Of craft and creed
Muharram is incomplete without towering tazias, each more magnificent than the other, wrought in metal, wood or paper and embellished with engravings and gems, some even plated gold and silver are brought onto the streets in processions that include people from various faiths and beliefs. Mostly built by Barelvi Sunnis, but some Shias are no less involved in tazia-making.
In India, Hindus and to some extent Sikhs also get the tazias built and carry them in processions. The replicas, representations or tazia, as they are called, are pieces of art. Earlier, there used to be new tazias made every year but now inflation and shortage of good material has come in the way of that.
“Commemorating the martyrdom of the Battle of Karbala is given a real dimension through the tazias. There are replicas of many sacred places, shrines or tombs of Karbala. All this has to be planned in advance,” says S. Manzoor-ul-Islam Qadri or Nazar Mian as he is more popularly known. The gentleman, who owns a paper business on Hassan Ali Affendi Road or paper market, says he has been involved in tazia-making for over 50 years now.
“I have been supplying material for making tazias to customers from Hyderabad and others parts of Sindh as well,” he says.
“Over the years, I have witnessed a steady decline in decorating tazias with paper. People these days are more into decorating them with electric lights instead of shiny paper or paper flowers,” he says.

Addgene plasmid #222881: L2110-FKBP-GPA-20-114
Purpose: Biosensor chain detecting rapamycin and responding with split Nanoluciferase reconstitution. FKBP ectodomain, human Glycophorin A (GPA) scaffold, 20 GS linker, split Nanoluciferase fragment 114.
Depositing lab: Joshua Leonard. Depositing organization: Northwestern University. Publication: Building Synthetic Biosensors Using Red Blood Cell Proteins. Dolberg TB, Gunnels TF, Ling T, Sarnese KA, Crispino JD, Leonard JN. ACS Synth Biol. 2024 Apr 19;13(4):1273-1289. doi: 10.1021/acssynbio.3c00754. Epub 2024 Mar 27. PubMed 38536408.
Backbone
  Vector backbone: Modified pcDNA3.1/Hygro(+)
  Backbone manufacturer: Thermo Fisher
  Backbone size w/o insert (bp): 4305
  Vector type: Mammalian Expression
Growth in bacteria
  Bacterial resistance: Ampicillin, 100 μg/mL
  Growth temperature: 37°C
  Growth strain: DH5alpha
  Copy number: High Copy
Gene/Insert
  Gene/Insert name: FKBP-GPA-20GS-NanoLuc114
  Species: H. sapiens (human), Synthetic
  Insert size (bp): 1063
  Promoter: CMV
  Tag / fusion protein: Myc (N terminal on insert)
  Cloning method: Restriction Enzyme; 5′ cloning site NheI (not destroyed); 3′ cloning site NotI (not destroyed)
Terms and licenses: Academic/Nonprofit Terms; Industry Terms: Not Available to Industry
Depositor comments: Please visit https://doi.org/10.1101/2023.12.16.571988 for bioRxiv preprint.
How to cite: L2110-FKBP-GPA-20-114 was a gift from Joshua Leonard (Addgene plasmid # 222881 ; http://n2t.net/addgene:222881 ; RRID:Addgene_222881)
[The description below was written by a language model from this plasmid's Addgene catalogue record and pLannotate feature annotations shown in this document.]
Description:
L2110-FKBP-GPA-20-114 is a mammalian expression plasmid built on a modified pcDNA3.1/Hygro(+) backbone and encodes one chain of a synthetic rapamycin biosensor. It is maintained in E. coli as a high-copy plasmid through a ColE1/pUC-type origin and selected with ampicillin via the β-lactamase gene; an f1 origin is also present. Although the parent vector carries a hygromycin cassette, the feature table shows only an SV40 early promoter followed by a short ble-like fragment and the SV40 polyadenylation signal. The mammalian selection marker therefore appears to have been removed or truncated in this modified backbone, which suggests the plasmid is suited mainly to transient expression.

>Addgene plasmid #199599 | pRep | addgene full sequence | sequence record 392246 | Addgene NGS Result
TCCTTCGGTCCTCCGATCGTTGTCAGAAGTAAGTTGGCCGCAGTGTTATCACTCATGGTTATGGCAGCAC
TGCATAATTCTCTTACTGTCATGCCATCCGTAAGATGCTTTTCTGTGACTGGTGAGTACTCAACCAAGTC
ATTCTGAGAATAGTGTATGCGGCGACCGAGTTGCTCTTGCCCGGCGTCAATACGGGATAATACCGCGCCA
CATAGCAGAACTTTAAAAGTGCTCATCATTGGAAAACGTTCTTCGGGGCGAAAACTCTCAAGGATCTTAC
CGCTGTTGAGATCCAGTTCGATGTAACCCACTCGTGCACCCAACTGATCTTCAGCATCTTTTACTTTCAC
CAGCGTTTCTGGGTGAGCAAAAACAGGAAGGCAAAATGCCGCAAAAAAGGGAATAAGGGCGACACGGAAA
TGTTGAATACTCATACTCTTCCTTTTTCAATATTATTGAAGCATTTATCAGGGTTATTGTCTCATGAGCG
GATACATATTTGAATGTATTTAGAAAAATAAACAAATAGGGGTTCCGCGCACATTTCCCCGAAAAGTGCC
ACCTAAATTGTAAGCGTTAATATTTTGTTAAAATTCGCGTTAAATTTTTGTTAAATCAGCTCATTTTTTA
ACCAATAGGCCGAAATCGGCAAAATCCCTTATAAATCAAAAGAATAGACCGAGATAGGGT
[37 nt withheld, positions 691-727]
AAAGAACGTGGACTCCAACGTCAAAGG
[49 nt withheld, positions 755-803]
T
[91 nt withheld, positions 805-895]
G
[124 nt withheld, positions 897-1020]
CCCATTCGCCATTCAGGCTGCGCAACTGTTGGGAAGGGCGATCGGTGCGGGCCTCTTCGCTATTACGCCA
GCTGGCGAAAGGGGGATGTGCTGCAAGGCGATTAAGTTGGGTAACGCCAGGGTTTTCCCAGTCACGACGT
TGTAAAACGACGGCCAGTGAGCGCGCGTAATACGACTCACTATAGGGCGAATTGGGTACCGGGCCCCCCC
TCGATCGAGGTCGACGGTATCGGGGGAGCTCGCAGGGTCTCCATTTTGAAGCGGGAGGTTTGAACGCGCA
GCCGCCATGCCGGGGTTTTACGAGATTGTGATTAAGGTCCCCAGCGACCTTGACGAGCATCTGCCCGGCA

“The frame for a tazia can be wooden or made of bamboo which is more popular. That done, you need glue and lai to build the walls and roof of a model. The main materials used here are cardboard and paper,” he explains.
“Once done, the bamboo frame is covered with cardboard and brown paper. With the structure ready, it is time to think of how you are going to decorate it,” Nazar Mian continues.
“It is not very different from when you build a new house and decide on the colour scheme for each room in that house,” he says.
“Tazia-making is a craft which involves entire families. The young do all the work and the older generation participates by giving advice,” he adds.
Nazar Mian specially stocks his shop with all kinds of shiny paper way before Muharram. “We start getting customers some 10 to 15 days before Baqr Eid. Plain or textured golden and silver paper or panni, as we call it, is most in demand. They are also available in tapes or strips for doing the borders. Other metallic colours such as dark green also sell well,” he shares.
“Strands of paper flowers are also used, especially for making the head gear in commemoration of the young martyrs — one whose wedding is presumed to have been solemnised at Karbala and one whose wedding remained a dream for his family. Happy as well as sad or solemn occasions have to have flowers,” he concludes.
Even fresh flowers generously used on the alam, tazia or the taboot (replica of the coffin) both at homes and in the processions.